Questions about Ebola and the safety of cruising are flying hard and fast after a healthcare worker, who potentially could have come in contact with the Ebola virus, was quarantined in her cabin aboard a cruise ship. She was never symptomatic and eventually tested negative for the virus.
National news outlets, social media channels and even Cruise Critic's own message boards are aflame with debates over whether travel of any kind is safe right now. To help all cruisers be better informed, Cruise Critic has put together five questions and answers about Ebola and the risk it poses to travelers in general, and cruisers specifically.
According to the Centers for Disease Control and Prevention (CDC), and the World Health Organization (WHO), unless you are traveling to a country with an active Ebola outbreak, work in a health-related job where care of a patient with Ebola is ongoing or live in close quarters with an infected person (spouse, children), you are at very low risk of contracting Ebola. Per WHO, "the risk of infection for travelers is very low since person-to-person transmission results from direct contact with the body fluids or secretions of an infected patient."
There's an exception: Countries with a Level 3 Travel Health warning. A Level 3 Travel Health warning from the CDC urges the public to avoid nonessential travel to a specific country or region. In the case of Ebola, the warning covers most of West Africa with a specific focus on Guinea, Sierra Leone and Liberia.
The WHO says, "Because the risk of Ebola transmission on airplanes is so low, WHO does not consider air transport hubs at high risk for further spread of Ebola."
Passengers embarking on a cruise ship must fill out a health screening questionnaire, which has historically consisted of just two questions, one about fever combined with other flu-related symptoms (cough, sore throat, runny nose, etc.) and a second questions about vomiting and/or gastrointestinal distress. Under the guidance of the Centers for Disease Control and Prevention, cruise lines have added three new queries to the questionnaire. The new questions are designed to determine if a potential passenger has arrived directly from a country designated with a Level 3 Travel Health warning (hopefully we've explained what that is above) by the CDC or has traveled to, in or through such a country within 21 days before embarkation. These same questions are being put to crew. Additionally, the cruise lines are monitoring where the reservations are coming from, as well as passport nationality and visa information in booking and employment records. A third question, which was added to the form as of this past week, asks if embarking passengers (or crew members) have had physical contact with, or helped care for, a person with Ebola during the same time frame. If that's the case, passengers would be asked to submit to further medical screening before boarding.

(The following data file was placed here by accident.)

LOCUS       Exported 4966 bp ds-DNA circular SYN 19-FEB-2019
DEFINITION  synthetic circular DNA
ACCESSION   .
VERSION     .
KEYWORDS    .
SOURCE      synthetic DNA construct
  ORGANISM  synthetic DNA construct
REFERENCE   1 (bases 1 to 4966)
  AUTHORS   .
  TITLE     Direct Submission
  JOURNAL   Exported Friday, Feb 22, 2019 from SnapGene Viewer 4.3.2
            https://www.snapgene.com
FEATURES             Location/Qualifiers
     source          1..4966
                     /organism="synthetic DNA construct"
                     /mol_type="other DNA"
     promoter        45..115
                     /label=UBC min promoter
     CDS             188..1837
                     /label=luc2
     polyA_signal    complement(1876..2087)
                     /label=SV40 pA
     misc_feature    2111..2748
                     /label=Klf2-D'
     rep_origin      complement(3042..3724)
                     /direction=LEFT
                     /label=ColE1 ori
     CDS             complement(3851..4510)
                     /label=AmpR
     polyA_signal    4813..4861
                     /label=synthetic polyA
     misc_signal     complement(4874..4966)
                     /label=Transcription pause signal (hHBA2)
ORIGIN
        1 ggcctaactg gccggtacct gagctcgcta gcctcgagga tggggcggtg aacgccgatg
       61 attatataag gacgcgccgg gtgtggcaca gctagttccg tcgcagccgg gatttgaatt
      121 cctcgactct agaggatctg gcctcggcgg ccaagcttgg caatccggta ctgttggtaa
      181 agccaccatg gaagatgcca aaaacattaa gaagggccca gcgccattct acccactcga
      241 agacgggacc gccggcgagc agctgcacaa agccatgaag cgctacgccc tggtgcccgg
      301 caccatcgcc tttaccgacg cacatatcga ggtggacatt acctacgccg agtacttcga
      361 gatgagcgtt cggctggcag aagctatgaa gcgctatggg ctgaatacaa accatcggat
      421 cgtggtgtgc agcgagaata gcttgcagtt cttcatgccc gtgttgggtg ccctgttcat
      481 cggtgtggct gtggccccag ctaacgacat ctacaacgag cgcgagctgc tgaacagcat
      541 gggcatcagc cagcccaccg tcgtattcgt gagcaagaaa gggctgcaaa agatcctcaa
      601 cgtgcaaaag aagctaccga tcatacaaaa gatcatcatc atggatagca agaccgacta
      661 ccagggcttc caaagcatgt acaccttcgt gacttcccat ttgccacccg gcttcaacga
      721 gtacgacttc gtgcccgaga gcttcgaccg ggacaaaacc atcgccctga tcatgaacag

The Cruise Lines International Association, the industry's governmental lobbying group and travel agent educator, has provided CDC and WHO medical guidance on Ebola to the cruise lines to distribute to their medical teams. Additionally, CLIA has put together its own protocol using much of the CDC and WHO information that contains elements of preparedness and response and sample instructions for cruise line medical staff to follow. While this protocol doesn't require specialized, hands-on training, CLIA's director of environmental and health programs, Bud Darr, told Cruise Critic he is aware of a "substantial amount" of training going on, though he could not comment on specific lines. Cruise line medical teams already have received training in dealing, generally, with infectious disease and the use of isolation, as they are always on the lookout for – and treat when needed -- Norovirus, a highly contagious gastrointestinal illness. According to Roger Frizzell, senior vice president and chief communications officer for Carnival Corp., the cruise industry is better prepared for Ebola than many because of its history in screening for and combating Norovirus.
In short, no. Cruise line cancellation policies do not allow passengers to cancel their cruise days or even weeks before their scheduled sailing and receive full refunds. If you do cancel, you will receive port taxes and fees back, as well as a refund of any prescheduled shore excursions and specialty restaurant reservations. Also, if you are more than a couple of months out from your sailing date, check with your travel agent or the cruise line to see where you fit into their cancellation policy; you might be able to get a percentage of your money back.